There was a time, not long ago, when the prevailing wisdom of management called for an iron fist. “Keep them in line,” they’d say; “Show them who’s boss.”
The theory had something to do with the relationship of worker happiness and productivity to a strong hand and unbending adherence to whichever rules and regulations happen to have been passed down through the lineage of a company’s corporate culture.
And so it went, from the coal mines of Cardiff to the halls of IBM, circa 1926; an army of hourly workers controlled by a plutocratic executive steering committee with little room for the questioning of authority.
Time for a new plan.
Today we know better. So much better in fact, that the economy of our modern business culture rests squarely on the shoulders of those who work smarter, not harder. Modern science is producing new technology, design and theory at a breakneck pace, encouraging us to throw off the yolk of the 60 hour workweek, and get more done, better, and in less time.
As throughout history, our business culture is now proving beyond a doubt that humanity must remain at the core of all we do. As such, our collective corporate zeitgeist brings us daily fortification for theories about individualizing the work experience, raising the consciousness of each worker, and squeezing more juice out of the grape with less effort.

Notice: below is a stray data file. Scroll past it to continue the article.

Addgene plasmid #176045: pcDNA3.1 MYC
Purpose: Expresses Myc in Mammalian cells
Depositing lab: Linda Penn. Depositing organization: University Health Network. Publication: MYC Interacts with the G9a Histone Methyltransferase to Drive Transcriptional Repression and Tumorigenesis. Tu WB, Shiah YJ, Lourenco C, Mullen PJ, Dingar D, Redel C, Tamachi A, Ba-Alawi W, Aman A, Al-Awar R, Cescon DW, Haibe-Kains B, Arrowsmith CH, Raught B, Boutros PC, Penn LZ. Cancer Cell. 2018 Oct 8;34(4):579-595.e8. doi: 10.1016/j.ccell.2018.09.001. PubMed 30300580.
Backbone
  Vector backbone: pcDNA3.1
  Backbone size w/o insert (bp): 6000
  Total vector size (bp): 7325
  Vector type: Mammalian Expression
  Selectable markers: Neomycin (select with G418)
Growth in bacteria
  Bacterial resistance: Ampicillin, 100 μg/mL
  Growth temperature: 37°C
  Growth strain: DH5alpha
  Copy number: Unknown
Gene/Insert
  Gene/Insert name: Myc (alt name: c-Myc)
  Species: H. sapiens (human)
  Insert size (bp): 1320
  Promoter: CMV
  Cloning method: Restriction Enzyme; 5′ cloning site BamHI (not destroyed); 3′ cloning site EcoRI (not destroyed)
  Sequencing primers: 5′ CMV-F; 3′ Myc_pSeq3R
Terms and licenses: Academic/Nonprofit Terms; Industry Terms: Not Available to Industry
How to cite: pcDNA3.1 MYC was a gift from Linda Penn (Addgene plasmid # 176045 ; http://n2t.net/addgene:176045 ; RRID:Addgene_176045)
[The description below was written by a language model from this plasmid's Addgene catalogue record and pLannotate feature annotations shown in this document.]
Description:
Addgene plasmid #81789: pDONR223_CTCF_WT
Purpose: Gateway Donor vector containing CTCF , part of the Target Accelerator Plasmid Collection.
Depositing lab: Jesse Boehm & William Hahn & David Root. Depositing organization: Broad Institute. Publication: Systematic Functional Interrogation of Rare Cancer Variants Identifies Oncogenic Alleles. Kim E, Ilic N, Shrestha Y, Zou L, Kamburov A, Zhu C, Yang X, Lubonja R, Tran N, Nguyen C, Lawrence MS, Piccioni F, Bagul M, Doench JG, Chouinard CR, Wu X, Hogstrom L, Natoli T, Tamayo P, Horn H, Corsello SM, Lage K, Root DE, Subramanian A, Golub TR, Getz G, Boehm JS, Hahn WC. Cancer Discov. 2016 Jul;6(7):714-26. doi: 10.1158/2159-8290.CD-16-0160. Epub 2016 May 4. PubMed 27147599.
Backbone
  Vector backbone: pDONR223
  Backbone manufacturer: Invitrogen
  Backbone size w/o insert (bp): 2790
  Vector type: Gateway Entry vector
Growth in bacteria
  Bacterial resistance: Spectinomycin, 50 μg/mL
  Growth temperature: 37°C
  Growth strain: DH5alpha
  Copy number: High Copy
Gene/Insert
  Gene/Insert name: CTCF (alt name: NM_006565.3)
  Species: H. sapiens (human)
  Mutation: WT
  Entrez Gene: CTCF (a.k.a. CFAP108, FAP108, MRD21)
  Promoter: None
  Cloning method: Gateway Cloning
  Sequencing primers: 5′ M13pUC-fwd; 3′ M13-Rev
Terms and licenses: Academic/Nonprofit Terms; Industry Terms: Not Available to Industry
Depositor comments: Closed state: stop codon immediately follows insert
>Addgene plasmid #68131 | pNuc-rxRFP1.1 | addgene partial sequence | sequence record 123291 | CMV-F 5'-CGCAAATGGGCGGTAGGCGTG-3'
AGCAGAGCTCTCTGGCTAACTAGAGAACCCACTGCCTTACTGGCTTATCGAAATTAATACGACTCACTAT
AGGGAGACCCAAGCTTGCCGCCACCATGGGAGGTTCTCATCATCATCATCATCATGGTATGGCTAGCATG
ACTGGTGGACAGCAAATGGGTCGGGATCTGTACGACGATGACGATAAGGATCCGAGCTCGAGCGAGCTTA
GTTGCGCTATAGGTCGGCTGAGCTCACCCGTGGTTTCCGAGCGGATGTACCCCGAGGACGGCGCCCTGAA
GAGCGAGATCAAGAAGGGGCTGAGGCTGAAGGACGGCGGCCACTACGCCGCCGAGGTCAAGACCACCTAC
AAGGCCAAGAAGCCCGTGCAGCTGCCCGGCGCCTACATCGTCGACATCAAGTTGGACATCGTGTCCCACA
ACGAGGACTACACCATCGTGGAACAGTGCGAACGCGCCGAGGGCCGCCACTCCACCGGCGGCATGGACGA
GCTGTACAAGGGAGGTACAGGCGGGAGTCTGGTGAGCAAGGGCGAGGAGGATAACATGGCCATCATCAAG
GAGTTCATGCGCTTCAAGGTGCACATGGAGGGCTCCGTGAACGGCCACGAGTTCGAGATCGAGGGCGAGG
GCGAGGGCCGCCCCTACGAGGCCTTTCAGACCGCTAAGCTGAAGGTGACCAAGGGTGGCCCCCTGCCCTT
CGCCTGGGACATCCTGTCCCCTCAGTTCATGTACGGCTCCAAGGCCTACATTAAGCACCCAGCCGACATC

For instance, researchers are promising up to a 32% increase in employee productivity to bosses who allow a team member to decorate his work space with unique pictures, plants and—wait for it—furniture devoid of right-angles.
Like that? Then you’ll love the new theory by Danish scientist James W. Vaupel, ardent campaigner for the 25 hour work week. His reasoning is not all that crazy. So sayeth the Dane: “In the 20th century we had a redistribution of wealth. I believe that in this century, the great distribution will be in terms of working hours."
His theory centers around the idea that we’re all going to live much longer. So, instead of retiring at fifty-five (I’m talking to you, French people), we can work twenty-five hours a week until we’re 80. Dr. Vaupel reasons that we’ll have more time to take care of our health—not to mention happiness—now, and then aid the aging process with the same purpose and fiery spirit that kept us going in our salad days.
If all that is a little too much to stomach all at once, perhaps your best bet is to start small with a BYOD (Bring Your Own Device) policy. Instituting this particular rule-relaxation will be your choice for a while, but not for long. BYOD has been around for long enough that new employees will simply assume that, not only are you ok with it, but you’ve gone and updated all your virtual infrastructure with things like Windows Server, built with new technology to bridge the gap between the ubiquitous Blackberries of yesteryear and all that crazy new stuff the kids like these days.
Specifics aside, the grand point here is the necessity of updating one’s theory of good management to allow for rampant individualism, out-of-the-box thinking, getting more for less, and, perhaps most importantly, the warm and fuzzy feelings of everyone in your office. Achieve that, and you can achieve anything.